Some businesses approach auto enrolment as a tax by a different name. When it’s looked at from certain angles, it can definitely seem that way: whether you pay in man-hours or penalty fines, it will cost your company money.But, broadly speaking, auto enrolment is a good thing. Those in higher income brackets tend to be naturally good at saving money for later in life, within the confines of a pension plan or otherwise. Those in lower income brackets have access to such things, but frequently don’t take full advantage of the options available to them. Getting on board with auto enrolment will safeguard future generations as they enter their dotage – whatever growing pains the system goes through will, eventually, be worth it for everyone.
Auto enrolment (and why it’s difficult)In the meantime, however, make no mistake: auto enrolment is a pain for business owners, and if you’re running an SME, it can be potentially catastrophic. Time is very much of the essence: it’s not a simple process, and it can take up to eight months to prepare. The consequences for non-compliance are financially grave. Failing to implement auto enrolment for staff can lead to a penalty of up to £400; if your company has failed to make the changes within four months of receiving this penalty, it will be charged a daily fine of £500 for six months – after which you can be prosecuted and potentially face jail time. The financial impact alone should be sufficiently off-putting to anyone who intentionally seeks to break these rules: over six months of noncompliance, you could conceivably rack up £90,000+ in fees. But intentional noncompliance isn’t really the issue: the trouble with auto enrolment is that compliance itself is rather difficult. The government’s manual alone is 670 pages long, and if you run a business, you almost certainly don’t have the time or inclination to read 670 pages of anything. Furthermore, every employee working for your company has a different situation: they’re different ages, they’ve signed different contracts, they’re paid different salaries. Each one will need to be assessed individually – this can be a tremendously resource-intensive process. This may seem somewhat unfair for smaller businesses, and in certain respects, it is – but, just like measures such as the new national living wage, it’s rapidly becoming a reality for them nonetheless. Every company that’s not currently planning for auto enrolment and incorporating relevant expenses into the next budget cycle is taking a risk.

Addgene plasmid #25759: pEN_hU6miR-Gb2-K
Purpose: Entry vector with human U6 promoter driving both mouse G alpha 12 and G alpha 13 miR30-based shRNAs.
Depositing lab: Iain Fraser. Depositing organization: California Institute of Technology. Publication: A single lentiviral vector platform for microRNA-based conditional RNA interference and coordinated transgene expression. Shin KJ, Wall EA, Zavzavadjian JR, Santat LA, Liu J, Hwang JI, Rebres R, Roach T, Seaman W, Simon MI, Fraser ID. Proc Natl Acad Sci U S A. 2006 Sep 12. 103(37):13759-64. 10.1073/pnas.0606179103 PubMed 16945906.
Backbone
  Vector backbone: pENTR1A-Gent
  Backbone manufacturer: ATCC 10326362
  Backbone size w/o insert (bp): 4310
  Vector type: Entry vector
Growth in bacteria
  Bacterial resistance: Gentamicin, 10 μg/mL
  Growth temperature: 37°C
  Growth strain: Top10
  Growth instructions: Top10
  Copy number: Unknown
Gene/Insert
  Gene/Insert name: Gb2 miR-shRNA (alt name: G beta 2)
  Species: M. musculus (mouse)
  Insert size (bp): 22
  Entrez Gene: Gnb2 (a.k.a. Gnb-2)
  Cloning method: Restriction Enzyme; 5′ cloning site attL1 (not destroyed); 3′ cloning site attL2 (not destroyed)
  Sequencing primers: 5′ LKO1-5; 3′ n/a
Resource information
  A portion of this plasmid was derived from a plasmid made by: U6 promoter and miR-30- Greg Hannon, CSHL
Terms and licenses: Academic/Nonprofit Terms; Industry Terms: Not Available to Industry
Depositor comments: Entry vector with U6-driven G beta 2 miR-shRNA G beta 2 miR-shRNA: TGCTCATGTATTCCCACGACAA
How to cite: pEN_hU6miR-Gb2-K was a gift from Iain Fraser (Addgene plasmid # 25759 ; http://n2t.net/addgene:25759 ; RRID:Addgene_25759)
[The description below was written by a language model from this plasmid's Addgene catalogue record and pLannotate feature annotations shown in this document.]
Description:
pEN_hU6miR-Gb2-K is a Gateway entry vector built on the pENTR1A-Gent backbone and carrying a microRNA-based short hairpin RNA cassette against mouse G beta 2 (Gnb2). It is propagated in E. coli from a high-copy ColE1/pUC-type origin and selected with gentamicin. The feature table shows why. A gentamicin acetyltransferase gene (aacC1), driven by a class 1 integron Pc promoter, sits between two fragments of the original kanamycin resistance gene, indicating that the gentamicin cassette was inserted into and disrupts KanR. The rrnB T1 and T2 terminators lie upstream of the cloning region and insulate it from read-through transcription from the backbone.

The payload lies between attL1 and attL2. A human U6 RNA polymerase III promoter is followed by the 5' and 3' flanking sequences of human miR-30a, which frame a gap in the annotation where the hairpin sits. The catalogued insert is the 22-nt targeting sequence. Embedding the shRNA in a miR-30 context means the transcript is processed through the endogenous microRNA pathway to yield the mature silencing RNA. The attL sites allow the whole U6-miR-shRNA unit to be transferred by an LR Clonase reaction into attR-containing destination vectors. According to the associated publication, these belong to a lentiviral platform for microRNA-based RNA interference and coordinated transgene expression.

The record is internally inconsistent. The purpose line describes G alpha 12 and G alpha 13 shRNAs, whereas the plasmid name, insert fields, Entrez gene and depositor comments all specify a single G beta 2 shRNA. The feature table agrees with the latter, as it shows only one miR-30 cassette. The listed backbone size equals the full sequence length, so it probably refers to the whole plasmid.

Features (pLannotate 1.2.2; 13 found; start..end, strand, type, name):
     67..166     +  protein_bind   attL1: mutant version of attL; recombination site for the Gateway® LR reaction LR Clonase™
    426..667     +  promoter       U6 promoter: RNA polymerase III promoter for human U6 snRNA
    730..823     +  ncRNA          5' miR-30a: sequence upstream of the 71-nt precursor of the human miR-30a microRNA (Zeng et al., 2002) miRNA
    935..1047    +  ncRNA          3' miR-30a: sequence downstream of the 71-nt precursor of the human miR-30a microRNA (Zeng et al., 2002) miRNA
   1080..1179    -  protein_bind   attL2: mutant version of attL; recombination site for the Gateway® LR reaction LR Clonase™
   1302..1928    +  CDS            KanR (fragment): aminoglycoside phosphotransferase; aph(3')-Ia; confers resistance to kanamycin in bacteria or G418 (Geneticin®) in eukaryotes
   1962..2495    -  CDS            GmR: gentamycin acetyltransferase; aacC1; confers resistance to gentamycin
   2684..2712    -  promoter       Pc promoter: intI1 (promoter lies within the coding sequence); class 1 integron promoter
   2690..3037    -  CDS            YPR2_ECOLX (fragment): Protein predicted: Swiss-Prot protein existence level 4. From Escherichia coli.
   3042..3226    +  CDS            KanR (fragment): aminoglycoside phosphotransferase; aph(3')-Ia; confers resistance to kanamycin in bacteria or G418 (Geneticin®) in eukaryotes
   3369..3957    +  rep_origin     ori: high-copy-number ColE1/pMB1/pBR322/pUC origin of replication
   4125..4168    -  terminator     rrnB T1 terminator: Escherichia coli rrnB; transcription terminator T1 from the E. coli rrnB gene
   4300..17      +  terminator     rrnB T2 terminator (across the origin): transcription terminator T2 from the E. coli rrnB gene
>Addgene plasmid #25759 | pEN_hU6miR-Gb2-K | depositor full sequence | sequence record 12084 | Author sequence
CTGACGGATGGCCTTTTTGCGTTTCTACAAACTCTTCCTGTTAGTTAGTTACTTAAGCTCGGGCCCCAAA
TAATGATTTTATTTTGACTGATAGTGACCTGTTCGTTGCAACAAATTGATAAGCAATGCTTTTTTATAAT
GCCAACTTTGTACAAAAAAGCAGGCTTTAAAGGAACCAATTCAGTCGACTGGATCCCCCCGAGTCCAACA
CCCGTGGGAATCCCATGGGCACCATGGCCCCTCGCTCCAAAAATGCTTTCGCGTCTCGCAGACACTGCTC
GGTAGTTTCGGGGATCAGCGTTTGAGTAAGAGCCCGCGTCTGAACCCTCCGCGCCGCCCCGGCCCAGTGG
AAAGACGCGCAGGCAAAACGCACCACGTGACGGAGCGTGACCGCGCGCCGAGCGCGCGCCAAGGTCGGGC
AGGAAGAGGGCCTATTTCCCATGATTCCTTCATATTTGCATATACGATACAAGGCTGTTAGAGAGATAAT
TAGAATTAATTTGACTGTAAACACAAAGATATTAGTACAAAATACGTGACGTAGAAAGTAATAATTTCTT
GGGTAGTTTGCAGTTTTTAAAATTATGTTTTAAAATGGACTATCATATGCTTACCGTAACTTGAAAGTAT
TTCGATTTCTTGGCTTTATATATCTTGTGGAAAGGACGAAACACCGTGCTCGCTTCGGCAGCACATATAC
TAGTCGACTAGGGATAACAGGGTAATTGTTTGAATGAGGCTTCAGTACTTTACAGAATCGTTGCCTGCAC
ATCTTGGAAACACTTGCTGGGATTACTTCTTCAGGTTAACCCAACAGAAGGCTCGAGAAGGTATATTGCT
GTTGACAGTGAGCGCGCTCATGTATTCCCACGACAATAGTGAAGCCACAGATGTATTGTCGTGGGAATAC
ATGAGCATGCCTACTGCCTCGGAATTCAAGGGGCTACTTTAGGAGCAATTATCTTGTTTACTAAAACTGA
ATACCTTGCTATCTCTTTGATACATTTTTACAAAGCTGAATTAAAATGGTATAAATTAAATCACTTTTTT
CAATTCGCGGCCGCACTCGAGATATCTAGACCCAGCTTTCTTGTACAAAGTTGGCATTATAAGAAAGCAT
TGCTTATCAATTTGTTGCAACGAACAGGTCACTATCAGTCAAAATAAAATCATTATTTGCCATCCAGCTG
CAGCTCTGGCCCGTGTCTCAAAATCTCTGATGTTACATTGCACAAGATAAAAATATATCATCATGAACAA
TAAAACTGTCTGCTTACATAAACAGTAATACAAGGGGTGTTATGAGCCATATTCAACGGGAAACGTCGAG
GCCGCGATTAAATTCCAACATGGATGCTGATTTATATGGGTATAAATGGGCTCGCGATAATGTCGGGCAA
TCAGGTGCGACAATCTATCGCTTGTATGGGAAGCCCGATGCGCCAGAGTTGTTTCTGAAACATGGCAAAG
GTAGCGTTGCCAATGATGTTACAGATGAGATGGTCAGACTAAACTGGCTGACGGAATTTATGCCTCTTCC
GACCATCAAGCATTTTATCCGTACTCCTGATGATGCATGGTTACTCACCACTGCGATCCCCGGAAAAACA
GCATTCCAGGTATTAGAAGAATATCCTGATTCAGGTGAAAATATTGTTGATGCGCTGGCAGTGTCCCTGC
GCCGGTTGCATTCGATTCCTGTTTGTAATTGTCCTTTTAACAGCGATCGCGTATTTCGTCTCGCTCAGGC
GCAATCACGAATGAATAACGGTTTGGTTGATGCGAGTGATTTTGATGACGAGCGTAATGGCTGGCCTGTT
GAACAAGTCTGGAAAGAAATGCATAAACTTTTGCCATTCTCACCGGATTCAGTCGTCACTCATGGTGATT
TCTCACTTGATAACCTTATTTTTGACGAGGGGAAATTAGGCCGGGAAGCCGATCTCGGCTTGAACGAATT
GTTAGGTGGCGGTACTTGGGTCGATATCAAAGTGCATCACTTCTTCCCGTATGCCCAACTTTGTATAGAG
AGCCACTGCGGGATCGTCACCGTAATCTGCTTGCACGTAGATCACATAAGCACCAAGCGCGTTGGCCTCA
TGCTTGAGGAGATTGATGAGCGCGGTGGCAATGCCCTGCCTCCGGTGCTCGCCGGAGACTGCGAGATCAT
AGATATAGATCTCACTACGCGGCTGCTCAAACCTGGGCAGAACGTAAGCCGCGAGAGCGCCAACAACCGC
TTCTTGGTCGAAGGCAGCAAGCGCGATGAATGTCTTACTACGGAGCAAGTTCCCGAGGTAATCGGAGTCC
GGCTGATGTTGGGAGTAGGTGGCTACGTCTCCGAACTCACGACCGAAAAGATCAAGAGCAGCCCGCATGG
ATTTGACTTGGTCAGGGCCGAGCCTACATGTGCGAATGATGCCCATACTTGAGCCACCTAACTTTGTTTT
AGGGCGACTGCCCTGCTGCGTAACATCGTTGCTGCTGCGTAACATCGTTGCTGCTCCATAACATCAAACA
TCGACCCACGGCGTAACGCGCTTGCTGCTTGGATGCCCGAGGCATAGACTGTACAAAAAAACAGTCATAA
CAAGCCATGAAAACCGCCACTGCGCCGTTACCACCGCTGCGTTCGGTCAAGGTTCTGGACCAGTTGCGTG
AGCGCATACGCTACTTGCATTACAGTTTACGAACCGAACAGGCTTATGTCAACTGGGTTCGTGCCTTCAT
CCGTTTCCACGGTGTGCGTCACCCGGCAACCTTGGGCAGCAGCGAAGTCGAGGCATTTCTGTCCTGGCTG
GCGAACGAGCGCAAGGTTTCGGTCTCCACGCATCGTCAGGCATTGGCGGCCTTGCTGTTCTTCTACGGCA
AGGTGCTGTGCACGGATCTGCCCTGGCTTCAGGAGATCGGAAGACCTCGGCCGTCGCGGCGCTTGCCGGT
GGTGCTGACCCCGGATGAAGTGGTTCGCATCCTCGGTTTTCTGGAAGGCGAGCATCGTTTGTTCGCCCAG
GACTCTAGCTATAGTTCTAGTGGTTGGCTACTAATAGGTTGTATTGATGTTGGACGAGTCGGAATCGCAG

Managing auto enrolmentOf course, the fact that auto enrolment often is very difficult doesn’t mean it necessarily has to be. Larger accounting firms are ill-equipped to recommend particular schemes for SME owners, and often ill-inclined to boot – it’s a new area, and they don’t want to needlessly acquire a reputation for offering poor advice. If your team has the internal resources to dedicate to understanding the new pension process and delivering a qualifying team, then you can do this alone. This is, again, worth bearing in mind: auto enrolment is complicated, annoying, and difficult to understand – but it is not designed to be that way, nor to antagonise small business owners. The law was brought into effect for the benefit of everyone, and everyone will eventually benefit. In the interim, however, small business owners would do well to iron out any potential kinks well in advance; the window for compliance is rapidly closing.
Bill Monty is head of auto enrolment at Sable Group.